The ongoing legal feud between Richland County and South Carolina’s tax agency is now in the hands of a state judge.
At issue is millions of dollars raised by the county’s one percent sales tax which the state Department of Revenue (DOR) is withholding because its officials claim an audit found the money was being improperly spent. DOR previously ordered the county to make changes in its “Penny Tax” program in order to get the money, but county attorneys say such a move is unprecedented and violates the separation of powers.
Both sides made arguments in a Columbia circuit court Tuesday.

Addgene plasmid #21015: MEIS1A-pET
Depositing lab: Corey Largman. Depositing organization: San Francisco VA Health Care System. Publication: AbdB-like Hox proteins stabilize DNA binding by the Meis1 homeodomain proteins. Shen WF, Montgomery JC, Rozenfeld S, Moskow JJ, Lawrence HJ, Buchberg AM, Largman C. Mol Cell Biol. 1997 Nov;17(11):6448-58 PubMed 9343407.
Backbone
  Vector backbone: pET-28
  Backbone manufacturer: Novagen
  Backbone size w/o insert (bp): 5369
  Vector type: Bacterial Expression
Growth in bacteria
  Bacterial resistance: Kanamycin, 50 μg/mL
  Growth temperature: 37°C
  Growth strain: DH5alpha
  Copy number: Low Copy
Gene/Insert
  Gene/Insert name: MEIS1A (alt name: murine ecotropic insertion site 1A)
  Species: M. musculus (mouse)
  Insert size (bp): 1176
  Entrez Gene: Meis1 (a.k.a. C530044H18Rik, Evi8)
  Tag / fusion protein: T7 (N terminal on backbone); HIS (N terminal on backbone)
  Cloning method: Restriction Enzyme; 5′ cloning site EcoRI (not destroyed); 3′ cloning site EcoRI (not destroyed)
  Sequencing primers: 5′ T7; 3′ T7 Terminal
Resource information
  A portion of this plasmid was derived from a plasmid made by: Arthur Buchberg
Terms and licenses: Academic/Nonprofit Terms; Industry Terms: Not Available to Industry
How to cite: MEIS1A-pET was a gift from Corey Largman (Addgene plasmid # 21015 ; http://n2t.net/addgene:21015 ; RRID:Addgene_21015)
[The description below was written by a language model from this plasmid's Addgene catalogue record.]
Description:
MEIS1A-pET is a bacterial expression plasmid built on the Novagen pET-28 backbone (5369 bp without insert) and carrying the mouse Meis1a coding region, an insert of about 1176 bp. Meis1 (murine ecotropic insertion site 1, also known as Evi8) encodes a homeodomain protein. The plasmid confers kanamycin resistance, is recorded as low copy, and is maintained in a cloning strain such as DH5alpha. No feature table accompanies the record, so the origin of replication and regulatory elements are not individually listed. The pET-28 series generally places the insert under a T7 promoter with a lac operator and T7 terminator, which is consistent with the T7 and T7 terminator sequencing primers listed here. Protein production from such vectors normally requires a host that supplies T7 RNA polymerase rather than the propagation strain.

“In what democracy does the tax collector say how the tax revenue he collects is spent?” the county’s attorney Ned Nicholson asked. “The people, through their elected officials… say how the tax revenues are spent. Not the tax collector.”
DOR’s attorney James Smith says the tax was pitched to voters in 2012 as a road funding measure. But he said a DOR audit found millions has been diverted towards business training, consultants, and public relations firms with loose connections at best to road construction. “All of the citizens of Richland County… who are paying the tax expect it to be spend according to what the law allows,” he told Circuit Judge Thomas Cooper. “No more. No less.”
Cooper did not make a ruling Tuesday, but signaled one could come within the next week. SCDOR is required to pass along $17 million in sales tax revenue next month, which both sides believe could result in a quick decision. However, the ruling is likely to be appealed.